Women in Jewish Leadership (WJL) is in dialogue with its American counterparts as its campaign to limit all-male panels of speakers at communal events continues to gather momentum.
The move comes as a list published this week reveals that more than 50 senior figures are now backing the campaign to “try to avoid convening, speaking on, chairing or moderating all-male panels at communal events, with the aim of ensuring that equally-qualified women are included whenever possible”. The intention is to ensure diversity on panels and to raise awareness of the need for a range of voices, opinions and people to be heard in Jewish public life.
Laura Marks, co-chair of WJL and Senior Vice-President of the Board of Deputies, comments:
I was struck by the recent comments of outgoing Chief Rabbi Lord Jonathan Sacks on multiculturalism. He emphasised the importance of valuing difference within society because communities benefit from the inclusion of different skills and mind-sets. This is pertinent because even if women often approach leadership and public roles more tentatively, we know from our research many still have an interest in leadership, in demonstrating their skills as experts or adopting high-profile roles. It is this assumption that they don’t, that we hope to address.
WJL has discussed its efforts with the well established women’s campaign group in the United States, Advancing Women Professionals and the Jewish Community (AWP), whose ‘Men as Allies’ campaign is similar to that of WJL.
One key difference, however, is that the UK campaign has focused on gaining support in principle and raising awareness of the problem, whereas the US campaign has taken a more assertive stance, with signatories pledging outright to refuse to participate in male-only panels.
Laura Marks continues:
It is fascinating that whilst there are many cultural differences between the UK and US Jewish communities, women on both sides of the Atlantic face very similar challenges. The American campaign is more advanced and far-reaching than what we are currently doing here. However, we share a recognition that women need to be seen and heard on panels for other women to start to really believe that there is a place for them in Jewish public life and for the whole community to acknowledge our diversity of skills. Too often, women are just routinely overlooked – what message does that give to our daughters and sons in 2013? This unconscious bias needs to be tackled.
One challenge for Jewish communities in both the UK and the US is how to identify suitable women to take part in panels when there are currently so few visible role models – a ‘chicken and egg’ situation.
Founder & President of the AWP, Shifra Bronznick, states:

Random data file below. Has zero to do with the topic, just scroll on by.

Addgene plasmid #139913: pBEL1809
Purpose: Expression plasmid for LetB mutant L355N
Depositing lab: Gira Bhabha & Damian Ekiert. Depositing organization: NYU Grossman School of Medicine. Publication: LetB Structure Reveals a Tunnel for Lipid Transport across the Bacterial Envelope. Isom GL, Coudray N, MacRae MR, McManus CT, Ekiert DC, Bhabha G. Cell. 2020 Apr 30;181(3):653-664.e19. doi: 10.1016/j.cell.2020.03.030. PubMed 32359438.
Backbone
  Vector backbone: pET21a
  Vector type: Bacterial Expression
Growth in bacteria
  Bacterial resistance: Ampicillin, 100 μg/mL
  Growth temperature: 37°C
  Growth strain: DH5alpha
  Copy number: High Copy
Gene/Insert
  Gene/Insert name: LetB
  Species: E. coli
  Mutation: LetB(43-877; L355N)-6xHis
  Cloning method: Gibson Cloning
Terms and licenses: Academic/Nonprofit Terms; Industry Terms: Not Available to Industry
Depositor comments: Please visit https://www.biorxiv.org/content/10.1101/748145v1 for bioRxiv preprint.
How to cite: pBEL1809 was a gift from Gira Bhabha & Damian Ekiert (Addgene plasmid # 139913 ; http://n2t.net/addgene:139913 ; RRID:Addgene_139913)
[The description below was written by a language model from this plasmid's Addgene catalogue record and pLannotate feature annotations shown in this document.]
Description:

In America, we ask our male ‘pledger’ to work with the person who is inviting them to be on such a panel to identify women who could be invited in their place, or in addition to, themselves. A man who is being invited to speak is usually well-placed to highlight his less visible or well-known female colleagues. He can speak with a credibility that increases the likelihood that the recommendation will be dealt with seriously. It’s also the case that moving beyond the predictable and usual invited presenters often enriches the conversation with a freshness that is all too often lacking. Lastly, we advise organisers: when the category you have used to select speakers or experts results in an all-male line up – change the category.
In the UK, the WJL is seeking to address this problem by exploring how social media could be used to develop a visible, accessible pool of talented women who could participate in panels.
Several of the male leaders who expressed support for WJL’s campaign indicated that refusing to take part in all-male panels was a stance they had already consciously adopted in recent years, including Michael Wegier, Chief Executive of UJIA and Dermot Kehoe, CEO of BICOM.
Paul Anticoni, Chief Executive, WJR, said:
I certainly feel strongly that all male panels do not truly reflect or represent our wonderful community in their best light and that we should, wherever possible, seek to ensure women are included as critical and key constituents in such settings.
Dermot Kehoe, Chief Executive, BICOM, said:
It is already Bicom’s policy to have mixed panels whenever possible and we strive to ensure women’s representation – something I believe we have achieved in all our recent events. I’m happy to support your initiative on behalf of BICOM.
Judy Ironside, Founder and Executive Director, UK Jewish Film Festival, said:
I am delighted to confirm my support both personally and through UK Jewish Film and I would also like to highlight that, whenever possible, we always strive to avoid all male panels at UKJF and have done so for many years. We are really delighted that Women in Jewish Leadership has chosen to highlight this issue.
Lucian Hudson, Chairman of Liberal Judaism, said:
I would be delighted to support this initiative.
To see the full list of campaign signatories please click here.
Notes to editors:
1. The list so far of those supporting the WJL campaign has been published online at http://www.bod.org.uk
2. Women in Jewish Leadership (WJL) is a project of the Board of Deputies also supported by the Jewish Leadership Council. WJL has evolved to implement the recommendations from last year’s Commission on Women in Jewish Leadership which was set up by the Jewish Leadership Council in early 2011 to report on ways of advancing more women in to senior paid and voluntary roles in the community.
3. So far, the campaign has received 51 positive responses from a diverse cross-section of senior male and female lay and professional leaders, event organisers, and other organisations wishing to commit to this initiative.
4. The campaign has representatives from media, political, religious, youth, cultural and welfare organisations as well as a number of JLC and Board of Deputies leaders.